Let’s help students in difficulty rather than benefit textbook publishers

Credit: Julie Leopo/EdSource

When you’re homeless and struggling to eat, going to college is a big challenge. Nearly 40% of college students reported experiencing food insecurity, and at any given time, 1 in 5 community college students are homeless. Then add tuition and the price of textbooks, whatever the market, and earning a degree is a near impossibility.

This is not Gov. Gavin Newsom’s “California Dream” or the Legislature where every person has the opportunity to succeed to the fullest extent of their ability.

While we may not be able to control the cost of gas, rent, and food, we can make a difference in the price students pay for textbooks. University textbook prices have risen more than the average rate of inflation and have risen 178% since 2000. Access to resources, competition as a means of price control, and lack of price transparency as to which option is actually the cheapest have all contributed to this increase.

It’s no surprise, then, that 35% of California students say they don’t have enough money to pay for textbooks and supplies, creating overwhelming barriers for these students to learn and graduate.

Recognizing this problem, California has taken action. In 2021, Governor Newsom and the Legislature earmarked $115 million for a statewide Zero Textbook Cost (ZTC) curriculum that would increase the availability of pathways in the California Community system. Middle School. These pathways would allow students to earn a degree or certification without spending a dime on textbooks.

With this funding, the governor has made a bold commitment to fight “the textbook racketeering in this country.” He went on to say that in California, “we have an obligation to disrupt this whole system nationwide.”

We agree that it is time to disrupt the existing unaffordable system with a sustainable, statewide implementation of the program that will create a future where students and educators have access to high-quality course materials. , accessible, customizable and free through the use of Open Educational Resources or OER. The expansion of open educational resources will relieve students of the burden of expensive course materials and improve academic outcomes. Additionally, the legislation specifically prioritizes the use of open educational resources to create degrees without textbooks.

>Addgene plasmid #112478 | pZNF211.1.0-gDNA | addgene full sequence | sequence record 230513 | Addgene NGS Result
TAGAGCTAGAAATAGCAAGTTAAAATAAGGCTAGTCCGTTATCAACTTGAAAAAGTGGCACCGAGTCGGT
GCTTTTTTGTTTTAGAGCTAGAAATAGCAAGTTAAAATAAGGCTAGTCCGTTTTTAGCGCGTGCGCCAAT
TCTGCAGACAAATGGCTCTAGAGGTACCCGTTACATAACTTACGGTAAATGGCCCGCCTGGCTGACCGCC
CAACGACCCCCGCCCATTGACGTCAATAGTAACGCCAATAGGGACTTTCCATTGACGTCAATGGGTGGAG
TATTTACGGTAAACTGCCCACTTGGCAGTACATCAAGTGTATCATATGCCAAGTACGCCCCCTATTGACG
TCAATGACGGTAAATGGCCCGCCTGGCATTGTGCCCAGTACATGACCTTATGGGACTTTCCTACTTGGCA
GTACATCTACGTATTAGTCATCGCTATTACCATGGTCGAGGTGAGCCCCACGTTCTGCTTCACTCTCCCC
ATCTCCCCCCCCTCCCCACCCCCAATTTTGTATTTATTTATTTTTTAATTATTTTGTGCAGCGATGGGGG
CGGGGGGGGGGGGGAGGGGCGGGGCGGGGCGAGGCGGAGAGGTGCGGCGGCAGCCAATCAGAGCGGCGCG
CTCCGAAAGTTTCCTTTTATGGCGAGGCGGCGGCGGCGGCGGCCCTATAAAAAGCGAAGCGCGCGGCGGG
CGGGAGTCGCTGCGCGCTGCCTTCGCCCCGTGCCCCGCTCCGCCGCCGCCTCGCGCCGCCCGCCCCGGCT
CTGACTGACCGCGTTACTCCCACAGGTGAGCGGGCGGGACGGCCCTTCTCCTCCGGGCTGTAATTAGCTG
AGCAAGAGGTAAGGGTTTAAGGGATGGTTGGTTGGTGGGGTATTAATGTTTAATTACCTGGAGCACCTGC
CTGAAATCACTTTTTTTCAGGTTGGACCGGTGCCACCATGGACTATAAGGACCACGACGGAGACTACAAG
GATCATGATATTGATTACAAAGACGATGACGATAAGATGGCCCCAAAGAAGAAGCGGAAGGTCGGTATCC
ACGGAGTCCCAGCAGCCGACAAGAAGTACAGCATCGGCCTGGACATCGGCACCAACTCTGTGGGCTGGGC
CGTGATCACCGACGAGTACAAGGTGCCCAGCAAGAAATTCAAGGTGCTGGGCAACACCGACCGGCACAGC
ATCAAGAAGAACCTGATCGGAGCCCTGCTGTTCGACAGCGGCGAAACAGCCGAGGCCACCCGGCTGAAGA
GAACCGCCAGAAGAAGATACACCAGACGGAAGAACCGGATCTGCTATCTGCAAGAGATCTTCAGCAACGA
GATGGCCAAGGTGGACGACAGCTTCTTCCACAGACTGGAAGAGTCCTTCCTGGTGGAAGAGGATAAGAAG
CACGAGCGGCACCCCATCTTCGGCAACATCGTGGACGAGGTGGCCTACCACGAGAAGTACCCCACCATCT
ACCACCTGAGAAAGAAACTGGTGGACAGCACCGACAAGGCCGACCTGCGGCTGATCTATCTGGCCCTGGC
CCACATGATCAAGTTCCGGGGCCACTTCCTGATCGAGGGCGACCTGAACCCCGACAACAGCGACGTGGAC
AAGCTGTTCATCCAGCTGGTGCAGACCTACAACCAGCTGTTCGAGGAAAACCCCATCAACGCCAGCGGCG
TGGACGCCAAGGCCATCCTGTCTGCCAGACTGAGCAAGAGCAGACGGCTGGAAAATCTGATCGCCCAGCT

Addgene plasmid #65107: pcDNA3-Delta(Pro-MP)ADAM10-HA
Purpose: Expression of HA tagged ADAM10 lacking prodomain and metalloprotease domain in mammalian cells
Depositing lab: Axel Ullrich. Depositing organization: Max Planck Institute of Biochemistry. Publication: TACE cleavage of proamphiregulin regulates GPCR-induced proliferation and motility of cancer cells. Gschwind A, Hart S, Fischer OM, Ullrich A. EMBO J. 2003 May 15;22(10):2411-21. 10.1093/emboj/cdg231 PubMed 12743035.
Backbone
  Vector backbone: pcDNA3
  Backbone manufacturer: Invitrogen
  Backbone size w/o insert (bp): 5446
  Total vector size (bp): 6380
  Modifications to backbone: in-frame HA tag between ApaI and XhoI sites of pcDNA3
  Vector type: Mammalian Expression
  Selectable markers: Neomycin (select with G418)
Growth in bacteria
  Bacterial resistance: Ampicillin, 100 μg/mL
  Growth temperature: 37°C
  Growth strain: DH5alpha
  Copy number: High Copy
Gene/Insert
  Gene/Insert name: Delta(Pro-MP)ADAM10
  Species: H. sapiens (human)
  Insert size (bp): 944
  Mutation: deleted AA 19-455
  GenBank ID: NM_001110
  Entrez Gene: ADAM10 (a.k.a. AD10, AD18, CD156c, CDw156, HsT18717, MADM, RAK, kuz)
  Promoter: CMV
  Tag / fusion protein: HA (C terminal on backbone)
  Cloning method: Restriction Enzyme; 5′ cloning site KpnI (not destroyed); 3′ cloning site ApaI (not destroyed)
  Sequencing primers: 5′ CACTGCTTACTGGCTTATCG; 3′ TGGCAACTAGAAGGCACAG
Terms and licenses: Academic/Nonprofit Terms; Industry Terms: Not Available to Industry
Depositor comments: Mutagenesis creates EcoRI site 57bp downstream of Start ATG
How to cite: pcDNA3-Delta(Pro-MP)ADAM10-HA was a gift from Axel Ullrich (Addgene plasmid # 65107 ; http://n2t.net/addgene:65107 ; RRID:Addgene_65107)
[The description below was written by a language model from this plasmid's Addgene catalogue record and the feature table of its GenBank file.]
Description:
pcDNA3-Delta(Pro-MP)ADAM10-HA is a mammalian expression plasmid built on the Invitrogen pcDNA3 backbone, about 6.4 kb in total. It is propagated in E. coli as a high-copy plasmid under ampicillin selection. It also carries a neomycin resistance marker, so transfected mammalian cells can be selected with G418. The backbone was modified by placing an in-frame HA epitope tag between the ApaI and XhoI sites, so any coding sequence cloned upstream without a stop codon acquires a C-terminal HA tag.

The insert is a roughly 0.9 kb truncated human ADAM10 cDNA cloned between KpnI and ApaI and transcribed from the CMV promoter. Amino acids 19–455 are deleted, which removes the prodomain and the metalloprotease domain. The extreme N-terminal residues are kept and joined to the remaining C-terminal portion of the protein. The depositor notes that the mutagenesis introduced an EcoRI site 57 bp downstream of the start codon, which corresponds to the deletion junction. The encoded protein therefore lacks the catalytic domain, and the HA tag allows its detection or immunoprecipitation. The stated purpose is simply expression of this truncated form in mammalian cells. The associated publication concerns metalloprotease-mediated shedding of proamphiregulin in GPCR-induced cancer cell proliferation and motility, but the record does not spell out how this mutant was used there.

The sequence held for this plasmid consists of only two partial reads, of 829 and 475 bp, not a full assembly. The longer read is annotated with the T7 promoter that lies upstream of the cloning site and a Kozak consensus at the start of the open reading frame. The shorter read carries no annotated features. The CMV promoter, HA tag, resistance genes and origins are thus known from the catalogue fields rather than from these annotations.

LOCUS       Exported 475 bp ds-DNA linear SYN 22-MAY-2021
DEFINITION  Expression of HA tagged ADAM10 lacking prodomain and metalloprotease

With an open, resource-focused curriculum, students have higher pass rates. According to a 2018 study, the number of students with A and A minus grades increased by 5.50% and 7.73% respectively when students had access to free open-licensed material, while the number of students who dropped out or got D or F grades dropped. of 2.68%. In addition, students from marginalized backgrounds benefited more from courses using open educational resources. Using these resources not only provides students with free textbooks, but also facilitates the integration of culturally appropriate teaching approaches.

Through open educational resources, educators have the ability to redesign, revise, and update their courses, incorporating specific student needs into the process. Students never lose access to their materials, unlike the time-limited access to digital resources provided to students by commercial publishers. They have unlimited access and can view their course materials at no additional cost.

But there is a real and present danger for California to develop a comprehensive library of necessary open educational resource textbooks and diplomas without textbook cost. It is the attempt of corporate interests to subvert these funds into a temporary pay-as-you-go content system in a for-profit model by paying for commercial digital access codes rather than long-term solutions. – the very thing that this visionary investment was meant to disrupt.

However, we are encouraged by recent announcements that the Office of the Chancellor of California Community Colleges plans to initiate the distribution of Zero Textbook Cost program funds with planning grants to allow campuses to chart a course to bring down the cost of zero textbooks for some degrees and then apply for bigger grants to see that plan come to fruition.

System-wide involvement is necessary to achieve the legislation’s goal of ensuring “the development and implementation of the greatest number of degrees for the benefit of the greatest number of students” (California Education Code 78052(c)).

Ideally, system-level support structures will be established, and future funding will support the robust development and adoption of free resources and textbook-free courses across colleges. Disbursed strategically, this funding can drive meaningful and sustained progress toward a more equitable education system by ensuring all colleges benefit.

A critical element is to adopt a culture of transparency. Data collection is key to improving transparency and accountability, but it will also be a valuable resource for other states as California can demonstrate how we can make college more affordable and accessible.

We encourage the California Community Colleges Board of Trustees to accelerate the implementation of the ZTC program with a thoughtful and effective distribution of the $115 million that will remove financial barriers and create a sustainable program that benefits all students.


Michelle Pilati is a professor of psychology at Rio Hondo College in Whittier and the Academic Senate Faculty Coordinator for the California Community Colleges Open Educational Resources Initiative.